When I was reading Business Innovation For Dummies by Alexander Hiam, I came across the Innovator’s Portfolio Matrix.
I think it’s a powerful way to think about differentiation in your product mix.
What Is The Innovator’s Portfolio Matrix?
It is a 2 x 2 matrix (much loved by strategy consultants of course) with uniqueness on one axis and profitability on the other.
Profitability is measured through the margins you achieve but it’s up to you to decide what’s a high and what’s a low margin in your business or industry. There can be a long debate on the right margin information to use but I favour contribution margin (after variable production and sales costs) and all other directly attributable costs which would disappear if the product was taken away. This would therefore include advertising costs for the product and any special promotional deals with customers.
Uniqueness is an assessment of how your product compares to its close competitors. If it’s a commodity with all competitors selling the same basic item, then unique is very low. If it is totally only supplied by you, then your uniqueness is high. The best assessment of uniqueness is from your customers and non-customers in the market but that means a market survey. You can make your own assessment provided you try to look through your customer’s eyes.
The Four Cells
The four cells in the product portfolio matrix are:
- Develop – high uniqueness, low profitability
- Maximise – high uniqueness, high profitability
- Update – low uniqueness, high profitability
- Eliminate – low uniqueness, low profitability
When a new product concept is brought to market it is unique but no one knows about it or understands its advantages. While selling prices are high, production costs may also be high because there’s been little benefit from accumulated learning and there’s a big marketing job to be done to educate the market.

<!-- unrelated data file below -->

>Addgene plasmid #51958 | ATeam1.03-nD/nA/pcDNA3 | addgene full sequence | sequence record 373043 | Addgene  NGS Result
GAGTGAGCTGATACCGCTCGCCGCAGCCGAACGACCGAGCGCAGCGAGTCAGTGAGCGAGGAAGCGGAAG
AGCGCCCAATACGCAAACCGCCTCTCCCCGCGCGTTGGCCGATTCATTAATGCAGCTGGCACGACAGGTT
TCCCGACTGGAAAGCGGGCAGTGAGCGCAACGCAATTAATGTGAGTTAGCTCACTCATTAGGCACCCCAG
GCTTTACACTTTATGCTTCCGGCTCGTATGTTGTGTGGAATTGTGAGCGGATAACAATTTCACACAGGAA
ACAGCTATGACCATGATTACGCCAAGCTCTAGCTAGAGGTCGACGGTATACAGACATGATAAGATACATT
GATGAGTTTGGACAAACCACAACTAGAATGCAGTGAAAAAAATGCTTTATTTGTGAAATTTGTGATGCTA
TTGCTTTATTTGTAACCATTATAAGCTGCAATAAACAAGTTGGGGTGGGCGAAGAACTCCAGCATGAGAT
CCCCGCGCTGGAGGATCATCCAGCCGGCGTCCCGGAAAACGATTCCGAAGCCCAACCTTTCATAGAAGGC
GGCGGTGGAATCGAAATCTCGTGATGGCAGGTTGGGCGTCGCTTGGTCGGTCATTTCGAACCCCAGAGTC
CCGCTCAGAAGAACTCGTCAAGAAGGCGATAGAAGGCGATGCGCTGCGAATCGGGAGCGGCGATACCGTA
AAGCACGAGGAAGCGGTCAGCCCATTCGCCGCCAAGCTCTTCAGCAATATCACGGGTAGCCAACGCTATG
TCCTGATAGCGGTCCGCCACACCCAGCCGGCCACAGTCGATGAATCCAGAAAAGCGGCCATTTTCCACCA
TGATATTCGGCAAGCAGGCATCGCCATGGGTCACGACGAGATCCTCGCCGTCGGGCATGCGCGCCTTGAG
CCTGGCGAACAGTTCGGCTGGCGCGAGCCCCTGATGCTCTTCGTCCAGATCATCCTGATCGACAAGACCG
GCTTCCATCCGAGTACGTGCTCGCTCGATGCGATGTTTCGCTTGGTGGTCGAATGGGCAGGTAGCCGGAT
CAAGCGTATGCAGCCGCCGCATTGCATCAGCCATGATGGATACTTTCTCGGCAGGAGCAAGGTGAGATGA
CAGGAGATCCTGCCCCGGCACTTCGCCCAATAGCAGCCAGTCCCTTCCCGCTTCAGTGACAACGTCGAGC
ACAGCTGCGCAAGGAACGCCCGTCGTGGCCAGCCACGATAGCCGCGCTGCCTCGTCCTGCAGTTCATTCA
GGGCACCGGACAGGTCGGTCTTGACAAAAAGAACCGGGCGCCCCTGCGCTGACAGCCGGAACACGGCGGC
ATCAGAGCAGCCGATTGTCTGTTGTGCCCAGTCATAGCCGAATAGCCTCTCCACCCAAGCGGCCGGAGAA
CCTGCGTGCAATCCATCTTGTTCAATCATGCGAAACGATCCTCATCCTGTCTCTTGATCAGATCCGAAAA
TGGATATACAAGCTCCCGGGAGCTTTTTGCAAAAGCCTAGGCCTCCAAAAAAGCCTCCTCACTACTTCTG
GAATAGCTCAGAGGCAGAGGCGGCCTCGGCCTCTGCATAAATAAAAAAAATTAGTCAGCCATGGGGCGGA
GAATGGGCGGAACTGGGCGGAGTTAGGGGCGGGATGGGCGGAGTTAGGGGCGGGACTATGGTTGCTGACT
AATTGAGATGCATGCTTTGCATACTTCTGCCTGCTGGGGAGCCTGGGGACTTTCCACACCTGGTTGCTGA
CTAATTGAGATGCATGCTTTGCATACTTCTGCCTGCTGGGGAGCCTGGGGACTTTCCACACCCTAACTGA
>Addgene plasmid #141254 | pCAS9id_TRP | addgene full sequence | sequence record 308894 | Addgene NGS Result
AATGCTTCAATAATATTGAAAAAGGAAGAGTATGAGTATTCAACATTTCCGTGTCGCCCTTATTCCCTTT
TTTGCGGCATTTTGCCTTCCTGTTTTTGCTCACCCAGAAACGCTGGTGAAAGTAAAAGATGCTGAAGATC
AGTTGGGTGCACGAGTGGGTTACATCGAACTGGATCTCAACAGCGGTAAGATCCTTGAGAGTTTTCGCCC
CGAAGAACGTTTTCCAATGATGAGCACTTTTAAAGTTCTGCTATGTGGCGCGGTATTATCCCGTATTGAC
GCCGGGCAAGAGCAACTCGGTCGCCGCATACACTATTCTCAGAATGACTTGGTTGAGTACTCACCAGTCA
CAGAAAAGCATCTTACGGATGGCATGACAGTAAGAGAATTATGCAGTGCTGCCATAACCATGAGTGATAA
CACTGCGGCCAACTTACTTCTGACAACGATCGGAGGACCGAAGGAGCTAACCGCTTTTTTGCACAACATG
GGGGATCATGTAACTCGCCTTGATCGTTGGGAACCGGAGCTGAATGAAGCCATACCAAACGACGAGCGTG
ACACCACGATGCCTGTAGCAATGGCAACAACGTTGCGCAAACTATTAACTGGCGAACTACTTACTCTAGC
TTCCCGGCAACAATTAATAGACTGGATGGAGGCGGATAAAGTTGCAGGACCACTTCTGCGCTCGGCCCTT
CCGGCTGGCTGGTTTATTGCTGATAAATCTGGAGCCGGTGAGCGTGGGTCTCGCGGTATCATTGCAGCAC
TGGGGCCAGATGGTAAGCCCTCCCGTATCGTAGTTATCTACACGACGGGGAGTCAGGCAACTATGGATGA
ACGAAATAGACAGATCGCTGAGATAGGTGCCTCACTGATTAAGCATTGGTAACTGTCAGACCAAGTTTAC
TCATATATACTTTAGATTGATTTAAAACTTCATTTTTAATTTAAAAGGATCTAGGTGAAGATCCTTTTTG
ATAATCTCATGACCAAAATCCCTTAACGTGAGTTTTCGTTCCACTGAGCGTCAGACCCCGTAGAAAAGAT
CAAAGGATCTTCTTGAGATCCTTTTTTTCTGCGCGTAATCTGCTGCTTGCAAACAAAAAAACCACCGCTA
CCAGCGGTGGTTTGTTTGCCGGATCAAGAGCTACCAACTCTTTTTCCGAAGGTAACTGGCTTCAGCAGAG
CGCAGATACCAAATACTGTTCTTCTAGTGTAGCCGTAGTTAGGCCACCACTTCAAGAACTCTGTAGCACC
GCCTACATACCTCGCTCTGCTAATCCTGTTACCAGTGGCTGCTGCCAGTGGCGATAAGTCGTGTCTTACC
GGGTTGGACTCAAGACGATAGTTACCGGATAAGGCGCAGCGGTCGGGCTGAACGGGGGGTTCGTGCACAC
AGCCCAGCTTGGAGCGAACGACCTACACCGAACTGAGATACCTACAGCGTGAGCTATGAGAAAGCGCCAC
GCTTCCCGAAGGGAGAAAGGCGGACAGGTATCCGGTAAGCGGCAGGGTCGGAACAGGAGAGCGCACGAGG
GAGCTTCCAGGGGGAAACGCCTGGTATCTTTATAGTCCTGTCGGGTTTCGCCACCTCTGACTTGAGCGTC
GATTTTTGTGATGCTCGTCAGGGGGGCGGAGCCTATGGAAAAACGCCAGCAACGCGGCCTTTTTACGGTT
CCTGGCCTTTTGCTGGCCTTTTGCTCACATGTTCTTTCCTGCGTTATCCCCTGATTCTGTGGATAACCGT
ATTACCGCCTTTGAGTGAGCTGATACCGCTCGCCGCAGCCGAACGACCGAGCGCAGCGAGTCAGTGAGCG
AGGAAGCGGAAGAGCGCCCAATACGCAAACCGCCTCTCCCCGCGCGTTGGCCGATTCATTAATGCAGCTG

If things go well, the product moves out of the Develop stage to the Maximise stage where profits are high and uniqueness is maintained.
Unfortunately success attracts imitators who will also have high costs at this stage and will want to shelter under your price umbrella. Profitability can stay high in the short term but to maintain it, the uniqueness needs to be renewed through additional product innovation.
If it isn’t normal competitive forces will mean that the product is commoditised and prices and margins are competed away in the scramble to win volume from customers who know they only need to focus on price comparisons rather than a more complicated value assessment.
How Do Your Products Fit In The Innovator’s Product Portfolio Matrix?
The logic of the Matrix is clear but it’s power to help you to think through your strategic issues only really becomes apparent if you plot your products into the matrix.
It can help you to add in elements into your SWOT Analysis:
- Products in the Maximise cell represent both a strength and a current opportunity.
- New products in the Develop cell represent an opportunity that is worth pursuing.
- Older products in the Develop cell could be an opportunity or a weakness – while the product is uniqueness, that uniqueness doesn’t appear to support a price premium. This may be because the uniqueness isn’t appreciated by the market (the weakness) or it might be because you are under-pricing.
- Products in the Update cell are a threat – while profitability is currently good, unless you do something to restore the differentiation, you can expect prices and margins to fall sharply as customers exert their buying power in negotiations.
What Do You Think Of The Innovator’s Portfolio Matrix
I’m kicking myself that I hadn’t thought of this 2×2 matrix because it is such a neat way to summarise the differentiation issues within a business.
I like it but I’d like to know what you think of this Matrix so please leave me a comment.